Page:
Legal battle over ‘Tin Pan Alley’ trademark
Trader whose family have been connected to Denmark Street for two decades launches High Court appeal in ‘David & Goliath’ clash with property developer
23 February, 2018 — By William McLennan
A SMALL business owner who was stripped of his right to trade under the name “Tin Pan Alley” says he is engaged in a “David and Goliath” battle with a billion-pound property developer as he prepares for a High Court appeal.
Andrew Cooper, whose family has been associated with the musical heritage of Denmark Street for two decades, lost the right to use the historical nickname as a trademark last year in an Intellectual Property Office ruling. He has now launched a legal appeal of the decision and is set to face off against Consolidated Developments, who are behind a vast overhaul of the area.
He accused them of using “David and Goliath intimidation tactics” by taking the “unusual step of electing to force my appeal into the High Court, which turns it into a very expensive case”.
Consolidated strenuously deny the charge and say they, too, believe the case can be settled outside the High Court.
The street, once the centre of London’s music scene, took its nickname from an area of New York City that was packed with publishers and songwriters during the late 19th century and early 20th century. Elton John, the Kinks and the Rolling Stones are among an all-star list of musicians to record on the street.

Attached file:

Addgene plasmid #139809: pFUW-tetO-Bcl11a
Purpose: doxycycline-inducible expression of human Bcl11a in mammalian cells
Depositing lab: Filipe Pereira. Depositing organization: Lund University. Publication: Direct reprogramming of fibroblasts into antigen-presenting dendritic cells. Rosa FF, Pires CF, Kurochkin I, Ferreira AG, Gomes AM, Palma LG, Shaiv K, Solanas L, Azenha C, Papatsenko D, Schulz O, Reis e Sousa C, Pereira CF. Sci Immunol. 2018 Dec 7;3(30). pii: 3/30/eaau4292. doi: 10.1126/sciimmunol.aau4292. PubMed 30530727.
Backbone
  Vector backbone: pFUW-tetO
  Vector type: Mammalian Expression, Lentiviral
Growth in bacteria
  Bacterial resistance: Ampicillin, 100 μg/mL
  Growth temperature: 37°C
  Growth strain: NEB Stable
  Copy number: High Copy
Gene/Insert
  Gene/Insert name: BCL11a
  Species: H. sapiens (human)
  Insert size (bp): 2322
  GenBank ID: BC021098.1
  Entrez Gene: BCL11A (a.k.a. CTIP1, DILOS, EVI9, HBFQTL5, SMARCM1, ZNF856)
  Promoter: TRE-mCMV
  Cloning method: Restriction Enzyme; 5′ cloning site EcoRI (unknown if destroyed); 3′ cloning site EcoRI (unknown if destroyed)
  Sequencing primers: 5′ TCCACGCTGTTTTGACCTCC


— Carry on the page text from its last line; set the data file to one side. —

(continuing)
The IPO last year sided with the developer’s lawyers, who claimed Mr Cooper was not actively trading under the name, and ordered him to also pay costs of £1,700.
Mr Cooper, who ran a shop selling recording equipment until 2014, said: “The name Tin Pan Alley [TPA] has been in my family for over 20 years and during the period in question I was the chairman and treasurer of the Tin Pan Alley Traders Association, working with many of the shops in Denmark Street, the shops also having sold my TPA T-shirts and other promotional items and I agreed my mark could be used on the TPA music festival.”
Denmark Street has been at the heart of a long-running battle between independent stores and Consolidated. A petition calling on them to “pre-serve the heritage and integrity of Denmark Street” has amassed nearly 36,000 signatures.
In 2013 they were granted permission to knock down a run of buildings in Denmark Place and construct three buildings between four and seven storeys in height, containing offices, homes, shops and restaurants.
In a statement issued by their lawyers, Consolidated Developments said: “While we respect Mr Cooper’s prior association with Tin Pan Alley, that does not given him a commercial monopoly over the name, particularly when he has failed to keep it in use, having left the area some time ago. We plan to use the Tin Pan Alley mark in association with Denmark Street and the high quality musical goods and services for which it is known.
“We are not ‘forcing’ Mr Cooper’s appeal into the High Court, as Mr Cooper wrongly suggests, indeed quite the opposite.
“We have made it very clear to Mr Cooper’s legal team that we do not agree with the transfer of his appeal to the High Court, for various reasons, one of which is the escalation of costs that would cause, for both sides; on the contrary, we feel that Mr Cooper’s Appeal should be decided by Mr Geoffrey Hobbs QC, to whom it has been made, and we await his decision on the matter”.